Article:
Constitution Day: Five Reforms We Hope to See

The 26th of November is celebrated every year, since 2015, as the ‘Constitution Day’. On this occasion, here is a short post on 5 changes that, IMHO, would make the Constitution truly secular and republic.

  1. Equality under Article 30

Expand the scope of Article 30(1) and make it applicable to all, agnostic of religious or linguistic identities. This will be the real reform towards empowering lesser privileged classes, much much more than what the sustained attempts at entitlement have achieved, over the past 70 years.

It will also remove a glaring discrimination that exists in the Constitution today — considering some classes as more capable of running and managing their own institutions than the rest.

2. Repeal Article 15(5)

Private educational institutions cannot be made to pay the price for the failure of the Government, over the past 70 years, to provide good quality education to all sections of society.

The present Government has shown great initiative, and execution ability, to effect meaningful transformation in the lives of the underprivileged in other areas through reforms such as JDY and Ujwala schemes. It, therefore, surely has the means to transform the anamolies in the area of providing compulsory education to under-privileged sections of society, *on its own*. Article 15(5) tramples on the Fundamental Right guaranteed under Article 19(1)(g). Hence it must go.

Private institutions must be encouraged to do more charity in this domain, rather than being coerced into it.

3. Amendment of Article 25(2)

The Constitution does not have special provisions granting the State powers to intervene in economic or political activities of other institutions such as private enterprises, charitable institutions — or even educational institutions.

There is, therefore, no justification for the State to enforce itself through Article 25(2)(a) on religious institutions. This Article has to go.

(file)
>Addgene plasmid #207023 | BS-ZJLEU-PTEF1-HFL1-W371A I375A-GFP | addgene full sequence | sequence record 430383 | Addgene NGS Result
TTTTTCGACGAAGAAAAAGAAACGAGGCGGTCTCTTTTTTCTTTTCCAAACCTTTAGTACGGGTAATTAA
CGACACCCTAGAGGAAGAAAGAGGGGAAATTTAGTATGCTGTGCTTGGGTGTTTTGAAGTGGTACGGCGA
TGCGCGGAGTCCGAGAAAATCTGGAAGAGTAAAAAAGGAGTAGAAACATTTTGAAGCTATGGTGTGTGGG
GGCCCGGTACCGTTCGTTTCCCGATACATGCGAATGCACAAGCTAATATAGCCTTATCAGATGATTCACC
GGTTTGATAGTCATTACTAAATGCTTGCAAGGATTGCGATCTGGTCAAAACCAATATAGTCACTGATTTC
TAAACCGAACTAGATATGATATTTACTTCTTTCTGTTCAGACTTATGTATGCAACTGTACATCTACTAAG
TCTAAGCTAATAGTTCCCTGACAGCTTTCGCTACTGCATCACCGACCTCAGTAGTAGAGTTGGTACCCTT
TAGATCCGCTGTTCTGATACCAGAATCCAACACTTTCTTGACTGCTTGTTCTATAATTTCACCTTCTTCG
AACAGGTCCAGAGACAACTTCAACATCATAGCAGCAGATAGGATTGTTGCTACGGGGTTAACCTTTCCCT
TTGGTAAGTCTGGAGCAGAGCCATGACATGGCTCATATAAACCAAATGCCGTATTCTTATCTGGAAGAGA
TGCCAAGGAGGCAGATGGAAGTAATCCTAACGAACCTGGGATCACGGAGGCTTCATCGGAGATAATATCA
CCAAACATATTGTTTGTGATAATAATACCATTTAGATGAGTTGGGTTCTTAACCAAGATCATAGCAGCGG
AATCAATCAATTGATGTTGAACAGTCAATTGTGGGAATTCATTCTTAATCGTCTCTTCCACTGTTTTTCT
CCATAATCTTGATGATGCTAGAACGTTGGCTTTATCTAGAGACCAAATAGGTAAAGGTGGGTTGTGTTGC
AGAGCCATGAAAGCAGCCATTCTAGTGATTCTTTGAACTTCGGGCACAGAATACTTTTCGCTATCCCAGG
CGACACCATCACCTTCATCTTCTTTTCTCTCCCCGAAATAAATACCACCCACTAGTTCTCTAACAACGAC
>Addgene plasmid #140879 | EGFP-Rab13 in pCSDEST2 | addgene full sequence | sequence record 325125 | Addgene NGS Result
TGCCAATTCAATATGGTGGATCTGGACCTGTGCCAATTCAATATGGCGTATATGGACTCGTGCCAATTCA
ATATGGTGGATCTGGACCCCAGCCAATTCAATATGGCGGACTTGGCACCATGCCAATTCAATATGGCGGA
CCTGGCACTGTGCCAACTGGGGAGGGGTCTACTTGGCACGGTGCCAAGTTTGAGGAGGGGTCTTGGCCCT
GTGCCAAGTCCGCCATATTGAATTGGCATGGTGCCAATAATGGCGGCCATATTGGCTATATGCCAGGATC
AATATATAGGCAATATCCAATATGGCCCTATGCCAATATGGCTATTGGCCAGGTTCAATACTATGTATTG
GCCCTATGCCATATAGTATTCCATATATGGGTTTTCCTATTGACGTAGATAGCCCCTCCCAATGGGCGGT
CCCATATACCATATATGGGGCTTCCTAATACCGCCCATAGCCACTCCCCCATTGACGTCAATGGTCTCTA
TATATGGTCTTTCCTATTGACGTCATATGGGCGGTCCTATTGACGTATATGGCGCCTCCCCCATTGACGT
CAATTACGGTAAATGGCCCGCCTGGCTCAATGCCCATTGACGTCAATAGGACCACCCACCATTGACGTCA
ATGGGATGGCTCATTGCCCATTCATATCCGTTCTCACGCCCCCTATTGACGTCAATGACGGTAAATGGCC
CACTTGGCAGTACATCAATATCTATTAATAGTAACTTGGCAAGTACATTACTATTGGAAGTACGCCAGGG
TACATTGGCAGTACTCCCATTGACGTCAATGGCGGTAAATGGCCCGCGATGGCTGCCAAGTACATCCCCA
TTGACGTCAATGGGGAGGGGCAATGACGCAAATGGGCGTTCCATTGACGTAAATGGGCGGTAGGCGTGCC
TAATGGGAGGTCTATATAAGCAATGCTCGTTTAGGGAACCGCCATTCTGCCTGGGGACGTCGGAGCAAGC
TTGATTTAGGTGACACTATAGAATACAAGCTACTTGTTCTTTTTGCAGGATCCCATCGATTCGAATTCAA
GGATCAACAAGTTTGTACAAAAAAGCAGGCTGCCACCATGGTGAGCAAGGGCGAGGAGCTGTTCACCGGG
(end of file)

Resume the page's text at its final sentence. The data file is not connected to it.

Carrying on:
There are various provisions in the Constitution (under Article 19(2) for e.g.) and enough laws for the State to intervene in cases of mismanagement, corruption, etc.

Article 25(2)(b) puts a responsibility on the State to “reform” Hindu temples and religious institutions. THIS IS AS COMMUNAL A RESPONSIBILITY AS IT CAN GET. Again, there are enough provisions elsewhere in the Constitution (Articles 14 and 15, for e.g.) for the State to intervene to prevent discrimination and other ills. There is no need for the State to keep a special focus on Hindu religious institutions through this Article. It must therefore go.

4. Addition of a new provision under Article 25

The State must recognize, and accept, that Hindu religion, by virtue of being a pagan practice, consists of numerous rituals and customs. Freedom of religion, in the case of Hindu religion therefore, has to translate into freedom for practising its rituals and customs. The measure of which ritual conflicts with the secular requirements of the State cannot be the same for Hinduism as they are for non-pagan religions.

Hence a new sub-Article under Article 25 that grants Hindus the freedom to practice rituals and customs, and takes out all Hindu religious practices out of the purview of judicial review is needed.

Again, just like all other rights, these can, and will, be subject to reasonable restrictions ALREADY covered by other Articles of the Constitution.

5. Re-introduction of NJAC provisions

Checks and balances for all organs of the State are a must. While there are enough such checks for the Legislative and the Executive in the Constitution, the Judiciary is not subject to the same level of sub-servience to the Constitution. The NJAC bill of 2015, which was a step in the right direction, has been held as unconstitutional and struck down by the Supreme Court.

Many subsequent events have highlighted the need for more transparency and accountability in this wing of the State.

Therefore, there is urgent need for Constitutional reform in this area. Genuine flaws of the previous bill, if any, can be weeded out and the remaining provisions of the bill must be re-inserted.